Nebraska receives Big 10 scholastic perks

In the coming years, University of Minnesota students be able to share in the research and take classes offered by the University of Nebraska.

Luke Feuerherm

 

In the coming years, University of Minnesota students will not only be able to watch Gopher-Cornhusker football games, but they’ll also be able to share in the research and take classes offered by the University of Nebraska.

This increased academic cooperation came not when Nebraska announced it was joining the Big Ten conference June 11, but five days later when the university accepted an invitation to join the Committee on Institutional Cooperation.

The CIC includes all of the Big Ten schools and the University of Chicago. It is designed to encourage academic cooperation between the schools, increase purchasing power and pool resources such as libraries, study abroad programs and courses.

The CIC currently offers about 60 courses from its member schools, including many different languages not offered by most universities. It expects Nebraska to add an additional five courses, CIC Director Barbara McFadden Allen said.

“We looked carefully at Nebraska’s academic and research portfolio and its aspirations and thought that it was consistent with those of the present membership,” University of Minnesota Provost Tom Sullivan said. “The provosts then, having looked at a lot of information, voted unanimously to extend an offer to Nebraska to join the CIC.”

Sullivan said Nebraska fits in with other land grant universities currently in the CIC, sharing similar strengths in agriculture, engineering and technology.

Nebraska has strong ties to the CIC and quickly accepted the invitation, Allen said.

About a third of the tenured faculty at Nebraska received their highest degree from a CIC university.

The group, which has been around since 1958, traditionally follows the membership of the Big Ten, with its last addition being Penn State in 1990.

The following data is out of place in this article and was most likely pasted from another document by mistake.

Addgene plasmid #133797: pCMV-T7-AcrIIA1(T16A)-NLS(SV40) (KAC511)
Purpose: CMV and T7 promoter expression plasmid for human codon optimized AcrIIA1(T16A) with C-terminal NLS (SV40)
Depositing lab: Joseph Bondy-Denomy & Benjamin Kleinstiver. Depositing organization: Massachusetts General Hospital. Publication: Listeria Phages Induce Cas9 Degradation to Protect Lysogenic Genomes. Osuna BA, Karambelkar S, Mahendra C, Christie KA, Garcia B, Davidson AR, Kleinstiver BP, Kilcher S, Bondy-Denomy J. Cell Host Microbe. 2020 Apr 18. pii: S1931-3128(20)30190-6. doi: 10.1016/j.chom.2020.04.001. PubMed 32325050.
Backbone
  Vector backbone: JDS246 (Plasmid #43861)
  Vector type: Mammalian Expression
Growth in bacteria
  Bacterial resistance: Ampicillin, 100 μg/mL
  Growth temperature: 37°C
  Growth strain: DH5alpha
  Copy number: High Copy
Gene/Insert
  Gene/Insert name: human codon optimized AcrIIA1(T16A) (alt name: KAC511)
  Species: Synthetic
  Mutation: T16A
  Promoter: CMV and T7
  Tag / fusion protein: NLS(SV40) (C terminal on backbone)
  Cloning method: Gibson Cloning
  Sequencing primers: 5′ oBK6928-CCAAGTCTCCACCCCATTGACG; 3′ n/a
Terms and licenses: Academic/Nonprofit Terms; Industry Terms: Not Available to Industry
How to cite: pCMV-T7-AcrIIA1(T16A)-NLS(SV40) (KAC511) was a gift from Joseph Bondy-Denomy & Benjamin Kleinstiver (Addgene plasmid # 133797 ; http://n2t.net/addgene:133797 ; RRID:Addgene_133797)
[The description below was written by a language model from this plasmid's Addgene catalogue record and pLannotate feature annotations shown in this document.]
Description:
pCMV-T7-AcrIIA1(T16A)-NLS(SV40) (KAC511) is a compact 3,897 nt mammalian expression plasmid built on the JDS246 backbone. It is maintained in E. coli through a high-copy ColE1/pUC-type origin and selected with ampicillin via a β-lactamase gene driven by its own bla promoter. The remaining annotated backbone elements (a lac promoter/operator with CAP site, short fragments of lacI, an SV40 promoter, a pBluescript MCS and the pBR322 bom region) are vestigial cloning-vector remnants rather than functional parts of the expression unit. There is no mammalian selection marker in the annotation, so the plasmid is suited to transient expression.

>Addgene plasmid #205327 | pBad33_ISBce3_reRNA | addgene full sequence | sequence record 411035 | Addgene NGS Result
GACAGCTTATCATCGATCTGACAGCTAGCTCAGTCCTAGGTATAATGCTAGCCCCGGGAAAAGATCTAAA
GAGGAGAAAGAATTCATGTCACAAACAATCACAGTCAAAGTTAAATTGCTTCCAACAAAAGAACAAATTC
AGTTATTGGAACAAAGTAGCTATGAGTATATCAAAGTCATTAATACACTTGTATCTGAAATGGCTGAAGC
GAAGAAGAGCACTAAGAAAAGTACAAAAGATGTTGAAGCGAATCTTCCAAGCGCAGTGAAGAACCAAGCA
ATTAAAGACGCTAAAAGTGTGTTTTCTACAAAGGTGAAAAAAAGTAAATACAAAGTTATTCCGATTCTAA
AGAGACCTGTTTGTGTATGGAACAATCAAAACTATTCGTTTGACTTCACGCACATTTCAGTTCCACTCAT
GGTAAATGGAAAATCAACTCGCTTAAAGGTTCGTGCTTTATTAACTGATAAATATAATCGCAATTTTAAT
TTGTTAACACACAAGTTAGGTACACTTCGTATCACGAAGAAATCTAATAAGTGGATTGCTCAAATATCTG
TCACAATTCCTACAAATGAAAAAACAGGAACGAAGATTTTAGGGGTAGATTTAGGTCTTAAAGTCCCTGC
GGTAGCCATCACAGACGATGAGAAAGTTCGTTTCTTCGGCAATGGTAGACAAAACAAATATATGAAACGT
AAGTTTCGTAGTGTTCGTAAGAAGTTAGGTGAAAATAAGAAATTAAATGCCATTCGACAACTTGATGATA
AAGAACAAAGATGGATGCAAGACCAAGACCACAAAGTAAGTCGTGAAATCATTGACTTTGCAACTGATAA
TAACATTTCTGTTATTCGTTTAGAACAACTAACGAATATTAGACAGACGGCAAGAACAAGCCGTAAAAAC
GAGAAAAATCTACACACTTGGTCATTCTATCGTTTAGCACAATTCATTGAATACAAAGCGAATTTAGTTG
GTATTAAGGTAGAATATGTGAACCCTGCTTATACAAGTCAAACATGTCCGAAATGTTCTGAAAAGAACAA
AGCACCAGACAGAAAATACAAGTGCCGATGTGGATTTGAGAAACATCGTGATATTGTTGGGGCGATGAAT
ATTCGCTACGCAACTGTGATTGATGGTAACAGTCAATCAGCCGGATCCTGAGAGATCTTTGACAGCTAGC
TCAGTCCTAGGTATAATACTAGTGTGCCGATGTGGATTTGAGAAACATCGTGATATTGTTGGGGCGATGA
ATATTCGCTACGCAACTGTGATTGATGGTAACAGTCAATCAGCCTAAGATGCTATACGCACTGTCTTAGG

Some conferences, such as the SEC also have academic counterparts but haven’t been around as long as the CIC.

The Big Ten has not ruled out further expansion but said that 12 teams is a good number and that adding more teams provides challenges. Allen said she sees similar obstacles but that the CIC couldn’t pass on the benefits associated with adding Nebraska.

“I can certainly say it’s difficult to get 12 universities to get together to do the same thing at the same time, no matter what that thing is,” she said. “So you know, 13 or 14 or 15 institutions are harder to manage, but not impossible.”

Nebraska is the 13th member of the CIC. The group has not been seriously approached about membership by any other schools, Notre Dame included.

Allen said the CIC was created to assure that member schools wouldn’t become “football factories,” but rather focused mainly on their academic mission. She said she expects Nebraska to help the CIC continue on this path.

“Today this group of universities does twice as much funded research as the Ivy League, so that’s $6.4 billion in funding research,” Allen said. “And you know, if you looked at that group of universities 50 years ago, I’m not sure you would’ve sat down and said to yourself, ‘Hey, I think they’re going to outperform the Ivy League’ … yet they have.”